The COVID-19 crisis has given the government an enormous role in the U.S. health-care delivery system. In a national emergency, this makes sense, particularly in a few specific areas such as New York City. One fact must not be forgotten: Americans have benefited from our privatized system much more than people in countries with top-down government-controlled health care have from theirs.
Activists on the political left continue to push the U.S. health-care delivery system toward a single-payer, government-controlled plan. The debate now revolves around either imposing a complete nationalized program or an incremental approach toward fully socialized medicine. Activists are pushing a public option merely as an extension of Obamacare; they claim it is not meant to represent a complete government takeover of the U.S. health-care system.
Washington state passed the nation’s first public option bill in 2019. So far, only Colorado has followed suit, although several states, as well as federal officials, are also considering a similar program.
So what exactly is a public option? In the broadest sense, a public option is any government health insurance plan that public officials use to compete against private plans. More specifically, the current terminology refers to a government plan that is available in the Obamacare health insurance exchanges. Conceptually, a public option is a tax-funded, single-payer plan that competes against private insurance. It may or may not be administered by private insurance companies.
The Washington state public option begins in 2021 and will compete against private health insurance plans sold in the individual market. These government plans will look very attractive at first because they will lower deductibles, offer more services before deductibles kick in, cap out-of-pocket health-care expenses at 10 percent of income, maximize subsidies, and limit premium increases.
The numbers strongly suggest that a public option is simply a huge first step to a single-payer system.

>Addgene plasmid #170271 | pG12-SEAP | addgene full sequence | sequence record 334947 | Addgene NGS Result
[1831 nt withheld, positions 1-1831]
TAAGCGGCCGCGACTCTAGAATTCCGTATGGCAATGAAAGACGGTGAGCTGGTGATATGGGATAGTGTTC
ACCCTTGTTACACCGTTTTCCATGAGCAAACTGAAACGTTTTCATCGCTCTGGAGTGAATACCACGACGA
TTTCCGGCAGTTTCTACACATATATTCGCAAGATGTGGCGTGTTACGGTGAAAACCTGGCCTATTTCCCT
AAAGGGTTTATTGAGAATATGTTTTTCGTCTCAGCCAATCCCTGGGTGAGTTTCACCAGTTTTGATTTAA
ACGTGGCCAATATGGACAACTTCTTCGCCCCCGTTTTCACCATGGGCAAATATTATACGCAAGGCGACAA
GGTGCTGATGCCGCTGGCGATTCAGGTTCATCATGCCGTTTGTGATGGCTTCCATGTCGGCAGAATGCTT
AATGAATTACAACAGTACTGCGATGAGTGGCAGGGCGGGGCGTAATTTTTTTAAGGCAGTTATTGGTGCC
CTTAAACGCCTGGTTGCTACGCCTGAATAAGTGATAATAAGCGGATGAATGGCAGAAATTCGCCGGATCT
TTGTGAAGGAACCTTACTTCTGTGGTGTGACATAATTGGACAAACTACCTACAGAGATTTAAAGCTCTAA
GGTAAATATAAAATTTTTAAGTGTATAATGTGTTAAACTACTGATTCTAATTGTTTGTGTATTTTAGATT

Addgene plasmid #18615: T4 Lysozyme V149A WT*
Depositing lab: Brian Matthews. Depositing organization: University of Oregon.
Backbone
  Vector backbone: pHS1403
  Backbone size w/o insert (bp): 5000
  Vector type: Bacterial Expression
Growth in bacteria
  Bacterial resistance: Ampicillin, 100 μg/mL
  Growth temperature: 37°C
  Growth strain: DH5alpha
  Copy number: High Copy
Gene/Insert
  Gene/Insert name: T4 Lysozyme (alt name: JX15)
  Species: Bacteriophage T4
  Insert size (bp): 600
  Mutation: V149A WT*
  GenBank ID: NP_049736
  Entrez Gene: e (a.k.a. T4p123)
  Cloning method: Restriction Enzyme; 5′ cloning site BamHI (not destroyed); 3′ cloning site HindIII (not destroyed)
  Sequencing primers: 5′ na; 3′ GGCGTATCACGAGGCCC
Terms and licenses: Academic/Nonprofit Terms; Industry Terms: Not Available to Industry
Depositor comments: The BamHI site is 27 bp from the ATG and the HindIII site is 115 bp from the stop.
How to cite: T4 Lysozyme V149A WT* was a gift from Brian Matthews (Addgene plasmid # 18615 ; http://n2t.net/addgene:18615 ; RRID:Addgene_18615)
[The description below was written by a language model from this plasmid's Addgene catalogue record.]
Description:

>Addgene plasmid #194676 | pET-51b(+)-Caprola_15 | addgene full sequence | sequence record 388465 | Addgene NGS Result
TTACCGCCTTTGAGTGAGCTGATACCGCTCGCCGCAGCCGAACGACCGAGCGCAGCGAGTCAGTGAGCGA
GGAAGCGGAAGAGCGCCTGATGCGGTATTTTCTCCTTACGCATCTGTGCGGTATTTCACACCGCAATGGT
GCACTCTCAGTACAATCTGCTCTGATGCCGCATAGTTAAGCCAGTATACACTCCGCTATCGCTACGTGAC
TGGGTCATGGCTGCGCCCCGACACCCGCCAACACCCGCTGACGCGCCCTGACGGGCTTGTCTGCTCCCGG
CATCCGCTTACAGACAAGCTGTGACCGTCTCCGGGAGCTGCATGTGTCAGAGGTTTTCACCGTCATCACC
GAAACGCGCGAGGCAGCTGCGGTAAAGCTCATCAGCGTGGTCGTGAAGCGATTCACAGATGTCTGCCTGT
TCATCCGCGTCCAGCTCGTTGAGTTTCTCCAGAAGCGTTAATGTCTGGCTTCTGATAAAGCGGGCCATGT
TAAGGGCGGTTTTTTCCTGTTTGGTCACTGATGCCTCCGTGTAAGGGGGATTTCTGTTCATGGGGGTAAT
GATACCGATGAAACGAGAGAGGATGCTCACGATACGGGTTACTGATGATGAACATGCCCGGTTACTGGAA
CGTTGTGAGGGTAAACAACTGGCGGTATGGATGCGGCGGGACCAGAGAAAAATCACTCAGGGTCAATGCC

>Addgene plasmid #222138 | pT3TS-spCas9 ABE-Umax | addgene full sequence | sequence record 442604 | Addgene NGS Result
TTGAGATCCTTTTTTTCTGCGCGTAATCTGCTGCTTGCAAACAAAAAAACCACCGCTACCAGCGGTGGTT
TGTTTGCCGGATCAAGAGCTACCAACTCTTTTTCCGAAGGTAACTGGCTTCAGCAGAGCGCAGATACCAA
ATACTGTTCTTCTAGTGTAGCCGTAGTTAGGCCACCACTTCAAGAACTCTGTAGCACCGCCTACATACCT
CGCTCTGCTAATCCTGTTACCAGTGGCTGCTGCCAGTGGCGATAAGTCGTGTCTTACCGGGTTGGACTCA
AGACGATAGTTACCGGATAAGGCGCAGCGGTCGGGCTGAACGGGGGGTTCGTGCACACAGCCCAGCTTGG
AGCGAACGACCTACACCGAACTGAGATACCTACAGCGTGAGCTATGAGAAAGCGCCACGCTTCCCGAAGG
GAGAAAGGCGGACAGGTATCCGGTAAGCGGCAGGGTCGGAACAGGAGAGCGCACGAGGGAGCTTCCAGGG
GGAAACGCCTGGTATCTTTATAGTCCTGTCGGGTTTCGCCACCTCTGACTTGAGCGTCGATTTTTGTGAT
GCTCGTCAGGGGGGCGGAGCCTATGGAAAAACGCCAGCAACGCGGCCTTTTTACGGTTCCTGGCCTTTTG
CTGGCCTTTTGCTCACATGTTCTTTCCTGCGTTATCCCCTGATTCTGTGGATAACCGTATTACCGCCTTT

Taxpayer subsidies will be given to anyone who earns up to 500 percent of the federal poverty level — which in 2020 is $131,000 for a family of four. The state insurance commissioner will decide what treatments and procedures are included in the public option and whether or not doctors are providing “quality care.”
There is no funding mechanism for the Washington state plan. Because the program does not begin until 2021, state officials are hoping that a left-leaning federal administration will be elected in 2020. This would potentially put the cost burden on federal taxpayers, and Washington taxpayers would not see the huge increase in state taxes necessary to pay for the public option. With the hit state revenues are likely to take by COVID-19, Washington’s funding issue has become even more problematic.
There is no estimate of how many Washingtonians would sign up for the public option plan. The Hoover Institution, however, recently projected estimates for a national program. Those numbers are revealing. They strongly suggest that a public option is simply a huge first step to a single-payer system.
First, it is impossible to compete against the government. Although a public option is ostensibly designed for people who already use the Obamacare exchange to find coverage, it is likely that individuals outside the exchange, those in the group market and those in the employer market, will find the public option attractive, simply to get the taxpayer-subsidy support. It is estimated that within five years, roughly one-third of all Americans would be enrolled in the public option, including millions of people who now have employer-based health benefits.
Second, the cost to taxpayers would be astronomical. By mid-century, funding for a national public option entitlement would be the third-largest government program, ranking only behind Medicare and Social Security in cost. It would increase the federal debt by 30 percent of the national gross domestic product. The current COVID-19 pandemic has already added trillions to our national debt. Incurring additional entitlement costs like this could cripple our ability to respond to another crisis.
To make the budget work, severe cuts to doctor and hospital payments would need to take place. Tax rates would need to increase from 37 percent to 73 percent on upper-income Americans, and eventually, taxes would need to be raised on the middle class as well.
It is clear that a public option would devastate the private health insurance market and lead to lower-quality care. It would ultimately force everyone into a government-run health-care system, exactly what socialized medicine advocates want. A public option may sound like a modest extension of Obamacare, but in reality it would be an enormous step toward a single-payer, socialist system. When one compares the flexibility and capability of the current, flawed U.S. health-care system, to that of a single-payer system like Italy in their response to the COVID-19 pandemic, the advantages of private markets and the need to retain them should become even more clear.